Indications for Workup and Operation
The timing of the workup and operation depends on the disease process. Some of these lesions, such as duplications or atresias, are diagnosed on prenatal ultrasound (US). If so, the diagnosis is usually confirmed postnatally with an abdominal radiograph and/or abdominal US. If a cystic structure is confirmed, little further workup is needed. If the lesion is nonobstructive, the infant may be fed and discharged to home, and operative correction delayed for a few weeks to allow for growth. If there is a partial or complete obstruction, then the operation should be immediate. However, care needs to be taken to differentiate between intestinal duplications and structures that may mimic them such as ovarian cysts or choledochal cysts, as the timing of these operations may be completely different. Intestinal atresias and strictures are often diagnosed or confirmed by a contrast study, either an upper gastrointestinal (UGI) study or, in many cases, a barium enema (BE). Post-NEC strictures usually present after medically treated NEC with symptoms of complete or partial obstruction ( Fig. 12-1 ).
It should be mentioned that distal atresias and strictures may be a contraindication to the laparoscopic approach if the majority of the small bowel is distended. In these cases, there is just not enough abdominal domain to allow adequate visualization or manipulation.
General anesthesia, in combination with local analgesia, is employed. A nasogastric (NG) tube is introduced to decompress the stomach and proximal dilated small bowel, and a dose of a second or third cephalosporin is given. The child is situated at the lower end of the operating table so the surgeon can be positioned between the patient’s legs. Most infants can simply have their legs spread slightly or in a frog-leg position if the surgeon prefers. The surgeon stands at the end of the table with the assistant on the left and the scrub nurse to the right ( Fig. 12-2A ). These positions may change depending on the site and mobility of the lesion in question. The main monitor is over the patient’s head but can be moved as needed to maximize the ergonomics for the surgeon.
The operation is usually done with three ports. However, a fourth port for retraction can be added if necessary. The initial camera port is introduced through an infraumbilical ring incision to avoid the umbilical vessels (see Chapter 1 for additional information). The abdomen can be inflated by a Veress needle or Hassan technique, depending on surgeon preference. A 4-mm cannula is introduced and a short (20-cm) 4-mm, 30-degree telescope is used. This gives an excellent wide-angle view. The abdomen is then insufflated to a pressure of 10 to 12 mmHg at a flow of 1 L/min. In most cases, two 3-mm ports are inserted in the right and left midquadrants, but again this can be modified depending on the site of the lesion ( Fig. 12-2B ). One of the 3-mm cannulas is later changed to a 5-mm port if a 5-mm stapler is to be used to perform the resection and anastomosis. All cannulas have red rubber sleeves that can be sutured to the skin to prevent the port from slipping. In neonates, 3-mm, 20-cm instruments are used.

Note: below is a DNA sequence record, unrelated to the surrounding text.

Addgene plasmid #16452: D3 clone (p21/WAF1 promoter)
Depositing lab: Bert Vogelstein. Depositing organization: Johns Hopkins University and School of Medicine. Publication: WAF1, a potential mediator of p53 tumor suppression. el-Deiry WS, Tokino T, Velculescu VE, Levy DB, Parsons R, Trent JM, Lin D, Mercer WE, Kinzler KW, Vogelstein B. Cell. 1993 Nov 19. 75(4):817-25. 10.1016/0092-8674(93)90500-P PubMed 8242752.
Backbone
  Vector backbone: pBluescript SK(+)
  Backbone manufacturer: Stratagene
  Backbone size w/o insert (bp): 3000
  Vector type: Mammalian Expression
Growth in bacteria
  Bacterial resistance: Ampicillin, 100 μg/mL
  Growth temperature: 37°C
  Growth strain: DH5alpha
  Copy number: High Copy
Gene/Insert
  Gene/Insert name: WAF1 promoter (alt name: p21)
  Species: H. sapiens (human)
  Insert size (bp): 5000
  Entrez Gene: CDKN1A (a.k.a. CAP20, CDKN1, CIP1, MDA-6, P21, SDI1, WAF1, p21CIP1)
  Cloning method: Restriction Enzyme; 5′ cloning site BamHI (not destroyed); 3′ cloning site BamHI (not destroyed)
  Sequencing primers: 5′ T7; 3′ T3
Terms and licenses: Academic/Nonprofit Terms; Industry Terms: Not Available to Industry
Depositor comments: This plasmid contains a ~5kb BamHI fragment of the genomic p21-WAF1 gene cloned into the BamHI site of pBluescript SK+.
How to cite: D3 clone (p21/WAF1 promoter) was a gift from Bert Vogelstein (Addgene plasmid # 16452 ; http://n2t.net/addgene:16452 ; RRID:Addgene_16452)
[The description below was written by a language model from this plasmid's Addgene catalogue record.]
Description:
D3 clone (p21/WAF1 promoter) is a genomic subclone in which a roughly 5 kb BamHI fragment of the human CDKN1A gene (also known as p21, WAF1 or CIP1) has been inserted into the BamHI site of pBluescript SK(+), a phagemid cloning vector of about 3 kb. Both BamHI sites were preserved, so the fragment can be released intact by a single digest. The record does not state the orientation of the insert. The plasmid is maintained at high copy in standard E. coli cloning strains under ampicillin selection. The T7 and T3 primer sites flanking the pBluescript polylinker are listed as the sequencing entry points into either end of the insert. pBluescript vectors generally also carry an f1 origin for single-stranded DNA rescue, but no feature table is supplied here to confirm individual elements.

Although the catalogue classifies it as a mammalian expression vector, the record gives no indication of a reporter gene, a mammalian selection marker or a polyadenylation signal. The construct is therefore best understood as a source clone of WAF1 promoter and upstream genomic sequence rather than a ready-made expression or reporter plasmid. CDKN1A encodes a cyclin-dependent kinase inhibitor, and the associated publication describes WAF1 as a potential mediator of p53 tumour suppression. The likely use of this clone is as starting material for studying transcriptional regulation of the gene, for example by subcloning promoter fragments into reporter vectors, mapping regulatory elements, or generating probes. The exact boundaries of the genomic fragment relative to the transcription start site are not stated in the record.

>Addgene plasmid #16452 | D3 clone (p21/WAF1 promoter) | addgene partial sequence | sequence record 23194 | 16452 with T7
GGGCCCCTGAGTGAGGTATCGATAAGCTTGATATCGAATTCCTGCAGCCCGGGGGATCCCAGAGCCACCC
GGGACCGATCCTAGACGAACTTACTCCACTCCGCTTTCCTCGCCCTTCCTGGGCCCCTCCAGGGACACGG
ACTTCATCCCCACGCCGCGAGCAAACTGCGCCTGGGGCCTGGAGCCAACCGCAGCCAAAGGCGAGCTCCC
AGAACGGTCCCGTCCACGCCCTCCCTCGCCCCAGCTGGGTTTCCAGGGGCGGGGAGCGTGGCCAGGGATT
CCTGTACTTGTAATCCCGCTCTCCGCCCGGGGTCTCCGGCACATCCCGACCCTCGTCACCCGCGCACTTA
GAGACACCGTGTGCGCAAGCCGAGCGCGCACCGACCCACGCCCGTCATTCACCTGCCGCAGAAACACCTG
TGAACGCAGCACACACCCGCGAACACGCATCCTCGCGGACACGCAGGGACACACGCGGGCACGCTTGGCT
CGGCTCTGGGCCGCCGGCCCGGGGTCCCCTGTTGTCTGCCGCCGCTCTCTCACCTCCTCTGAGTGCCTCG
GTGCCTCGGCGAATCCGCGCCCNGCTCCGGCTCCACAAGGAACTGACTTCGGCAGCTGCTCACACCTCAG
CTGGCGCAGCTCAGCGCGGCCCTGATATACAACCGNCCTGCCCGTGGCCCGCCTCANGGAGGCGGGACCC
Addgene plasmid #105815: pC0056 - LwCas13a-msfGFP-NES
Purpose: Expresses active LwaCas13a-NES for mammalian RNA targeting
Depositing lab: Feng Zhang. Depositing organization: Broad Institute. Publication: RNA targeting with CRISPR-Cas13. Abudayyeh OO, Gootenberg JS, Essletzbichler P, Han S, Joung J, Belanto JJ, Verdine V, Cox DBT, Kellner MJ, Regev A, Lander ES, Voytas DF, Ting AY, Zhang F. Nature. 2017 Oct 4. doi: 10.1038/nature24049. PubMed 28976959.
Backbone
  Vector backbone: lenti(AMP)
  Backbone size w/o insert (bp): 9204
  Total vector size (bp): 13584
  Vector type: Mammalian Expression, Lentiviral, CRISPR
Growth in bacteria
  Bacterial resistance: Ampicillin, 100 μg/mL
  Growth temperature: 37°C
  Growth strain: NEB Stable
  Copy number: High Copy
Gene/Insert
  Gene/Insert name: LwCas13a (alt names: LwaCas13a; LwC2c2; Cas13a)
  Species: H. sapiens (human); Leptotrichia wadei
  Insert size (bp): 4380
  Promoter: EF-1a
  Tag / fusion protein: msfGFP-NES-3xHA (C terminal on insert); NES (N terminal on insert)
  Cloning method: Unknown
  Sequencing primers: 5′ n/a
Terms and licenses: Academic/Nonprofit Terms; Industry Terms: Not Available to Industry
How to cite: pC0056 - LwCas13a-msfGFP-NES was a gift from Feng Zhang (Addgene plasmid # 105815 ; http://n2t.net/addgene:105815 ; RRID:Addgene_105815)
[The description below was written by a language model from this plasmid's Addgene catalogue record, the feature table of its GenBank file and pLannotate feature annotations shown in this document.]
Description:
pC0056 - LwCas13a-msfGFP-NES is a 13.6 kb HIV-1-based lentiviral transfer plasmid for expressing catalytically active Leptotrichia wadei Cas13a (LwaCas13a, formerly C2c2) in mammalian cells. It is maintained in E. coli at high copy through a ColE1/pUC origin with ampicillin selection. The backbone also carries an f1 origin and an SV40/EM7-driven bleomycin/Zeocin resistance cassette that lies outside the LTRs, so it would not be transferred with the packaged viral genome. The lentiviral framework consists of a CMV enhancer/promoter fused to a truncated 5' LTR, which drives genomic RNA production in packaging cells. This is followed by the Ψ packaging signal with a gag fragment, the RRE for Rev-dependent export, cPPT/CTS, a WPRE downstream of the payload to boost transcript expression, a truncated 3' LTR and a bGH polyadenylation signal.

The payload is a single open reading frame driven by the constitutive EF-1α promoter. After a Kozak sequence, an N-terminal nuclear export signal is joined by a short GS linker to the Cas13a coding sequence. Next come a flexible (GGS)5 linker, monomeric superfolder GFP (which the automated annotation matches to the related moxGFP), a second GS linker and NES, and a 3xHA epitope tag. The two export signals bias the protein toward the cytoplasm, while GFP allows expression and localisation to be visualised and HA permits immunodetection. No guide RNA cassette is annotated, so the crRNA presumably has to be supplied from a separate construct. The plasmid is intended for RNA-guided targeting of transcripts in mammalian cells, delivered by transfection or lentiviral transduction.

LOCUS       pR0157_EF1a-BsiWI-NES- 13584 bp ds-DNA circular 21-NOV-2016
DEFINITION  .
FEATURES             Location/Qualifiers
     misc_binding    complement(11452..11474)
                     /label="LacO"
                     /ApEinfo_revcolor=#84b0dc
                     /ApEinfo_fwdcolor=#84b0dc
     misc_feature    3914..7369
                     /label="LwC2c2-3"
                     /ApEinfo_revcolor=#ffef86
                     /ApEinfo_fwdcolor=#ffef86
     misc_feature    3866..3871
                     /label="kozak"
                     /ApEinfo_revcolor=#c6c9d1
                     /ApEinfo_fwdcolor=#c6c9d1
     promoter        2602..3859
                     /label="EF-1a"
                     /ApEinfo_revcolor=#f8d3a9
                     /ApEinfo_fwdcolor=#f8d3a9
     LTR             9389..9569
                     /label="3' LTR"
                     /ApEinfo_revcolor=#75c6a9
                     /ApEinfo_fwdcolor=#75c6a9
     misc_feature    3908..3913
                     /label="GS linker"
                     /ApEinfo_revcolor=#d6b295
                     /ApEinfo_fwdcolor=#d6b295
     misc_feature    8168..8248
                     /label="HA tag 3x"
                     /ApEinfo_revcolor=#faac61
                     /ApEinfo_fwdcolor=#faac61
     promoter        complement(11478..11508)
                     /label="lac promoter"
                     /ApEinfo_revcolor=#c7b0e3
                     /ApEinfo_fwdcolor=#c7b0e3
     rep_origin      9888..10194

Unless the area of the lesion is known to be in the colon, the bowel is then run from the ligament of Treitz distally. This is done with two 3-mm atraumatic bowel clamps. Once the location of the lesion is identified, the surgeon can decide on the technique he or she wishes to use. In many cases, the lesion can be brought out through an extended umbilical ring incision or a limited lower quadrant muscle-sparing incision. Excision and anastomosis can then be performed extracorporeally and the bowel returned to the abdominal cavity. In this chapter, we will focus on the intracorporeal technique.
Once the intestinal lesion is identified, the surgeon needs to identify the extent of resection that is needed. In cases of proximal atresias, we prefer to resect the majority of the grossly dilated bowel, assuming there is adequate distal noncompromised bowel to ensure adequate bowel function ( Fig. 12-3 ). In duplications or strictures, the resection margins are just proximal and distal to the lesion. A mesenteric defect is then made next to one end of the bowel to be removed. The bowel is then divided at this point with the 5-mm stapler (Bolder Surgical, Louisville, CO) ( Fig. 12-4A ). If this is not available, the bowel can be cut using a combination of 3-mm scissors and hook cautery to minimize bleeding ( Fig. 12-4B ). A 3-mm suction should be used to avoid peritoneal contamination if the latter technique is used. The 3-mm vessel sealer (Bolder Surgical, Louisville, CO) or, if not available, a 3-mm hook cautery is then used to strip the mesentery off of the affected bowel until normal bowel is reached ( Fig. 12-4C ). The remaining end of the bowel is then divided as previously described. The bowel is then placed in the upper abdomen for later removal. If the ends were left open, then an end-to-end anastomosis is performed.